Joshua Bennett. Photo: Rog Walker.

The 2021 Whiting Award winners have been announced. The honorees will each receive a $50,000 prize to support their work in fiction, nonfiction, poetry, and drama, and this year include Tope Folarin, Joshua Bennett, Xandria Phillips, Marwa Helal, among others.

For the fifteenth anniversary of the New York Times Book Review podcast, editor Pamela Paul selects fifteen of her favorite episodes.

Melissa Gira Grant, a staff writer at the New Republic, and the author of Playing the Whore: The Work of Sex Work, has sold a new book. A Woman Is Against the Law will be published by Little, Brown.

In the Times, Parul Sehgal reviews Soyica Diggs Colbert’s new biography of Lorraine Hansberry: “To quote Simone de Beauvoir, an important influence, Hansberry could not think in terms of joy or despair ‘but in terms of freedom.’ And she could not think of freedom as a destination but as a practice, full of intervals, regressions.”

At Vulture, Angelica Jade Bastién’s epic takedown of the Amazon TV series Them calls the show “pure degradation porn.” Bastién writes of the “compounded trauma” of watching the show while processing the news of the killing of Daunte Wright by police: “It doesn’t induce empathy or the desire for abolition in white folks. It doesn’t force others to consider the anti-Blackness they perpetuate. If anything, it lets modern white people off the hook, providing extremes with which they can distance themselves from their own racism.”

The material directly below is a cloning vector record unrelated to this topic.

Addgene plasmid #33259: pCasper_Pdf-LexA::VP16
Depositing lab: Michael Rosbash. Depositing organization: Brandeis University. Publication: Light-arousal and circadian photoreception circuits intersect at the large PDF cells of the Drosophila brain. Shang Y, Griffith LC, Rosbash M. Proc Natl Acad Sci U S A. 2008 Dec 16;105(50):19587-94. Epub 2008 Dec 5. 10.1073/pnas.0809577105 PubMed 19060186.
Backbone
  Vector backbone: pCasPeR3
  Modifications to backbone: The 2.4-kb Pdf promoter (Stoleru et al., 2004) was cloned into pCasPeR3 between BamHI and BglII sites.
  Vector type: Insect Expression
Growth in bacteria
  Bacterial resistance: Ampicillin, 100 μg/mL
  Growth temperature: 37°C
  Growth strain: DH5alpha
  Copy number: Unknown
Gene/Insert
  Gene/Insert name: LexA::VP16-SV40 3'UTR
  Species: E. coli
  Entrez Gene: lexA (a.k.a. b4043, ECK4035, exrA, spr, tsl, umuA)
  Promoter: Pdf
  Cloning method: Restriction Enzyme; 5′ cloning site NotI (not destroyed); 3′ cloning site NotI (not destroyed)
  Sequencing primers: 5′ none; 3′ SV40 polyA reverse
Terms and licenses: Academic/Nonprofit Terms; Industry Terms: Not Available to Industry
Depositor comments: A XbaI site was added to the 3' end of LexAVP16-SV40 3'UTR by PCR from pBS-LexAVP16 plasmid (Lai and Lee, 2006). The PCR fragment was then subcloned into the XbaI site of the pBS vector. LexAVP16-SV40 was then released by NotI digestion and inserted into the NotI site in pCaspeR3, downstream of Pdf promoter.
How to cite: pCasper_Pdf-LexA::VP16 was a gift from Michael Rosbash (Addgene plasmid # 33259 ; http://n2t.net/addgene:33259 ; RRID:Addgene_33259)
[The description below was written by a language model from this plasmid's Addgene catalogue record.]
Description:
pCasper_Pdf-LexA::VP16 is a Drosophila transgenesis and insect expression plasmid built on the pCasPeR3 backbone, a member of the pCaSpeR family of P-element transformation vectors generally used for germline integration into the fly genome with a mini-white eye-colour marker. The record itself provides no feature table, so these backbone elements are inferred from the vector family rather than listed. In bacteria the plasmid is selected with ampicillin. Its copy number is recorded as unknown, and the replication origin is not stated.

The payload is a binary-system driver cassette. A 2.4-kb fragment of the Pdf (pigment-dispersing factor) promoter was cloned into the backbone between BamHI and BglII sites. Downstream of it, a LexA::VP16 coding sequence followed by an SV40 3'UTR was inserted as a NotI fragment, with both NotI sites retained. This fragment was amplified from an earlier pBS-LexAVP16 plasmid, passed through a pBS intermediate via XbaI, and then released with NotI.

“Before I start reading a book by Clarice Lispector, I always go off somewhere I can be alone, and I don’t check my phone or do anything else until the final page. I prefer to read her from start to finish, without interruption. Her novels are something I want to undergo, like a spiritual exercise.” The New York Review of Books has published an excerpt of Sheila Heti’s afterword to Clarice Lispector’s newly translated 1949 novel, An Apprenticeship.

Mark your calendars: On May 18, historian Elizabeth Hinton will discuss her new book, American on Fire: The Untold History of Police Violence and Black Rebellion Since the 1960s, with Keeanga-Yamahtta Taylor. For Metropole, Simon Balto reviews the book, writing, “What emerges most clearly across the whole of the book is an urgent history of today, and I here mean today quite literally, writing against the backdrop of the trial of Derek Chauvin for the murder of George Floyd and a new wave of rebellion in the Minneapolis area less than a week after the police killing of twenty-year-old Daunte Wright.”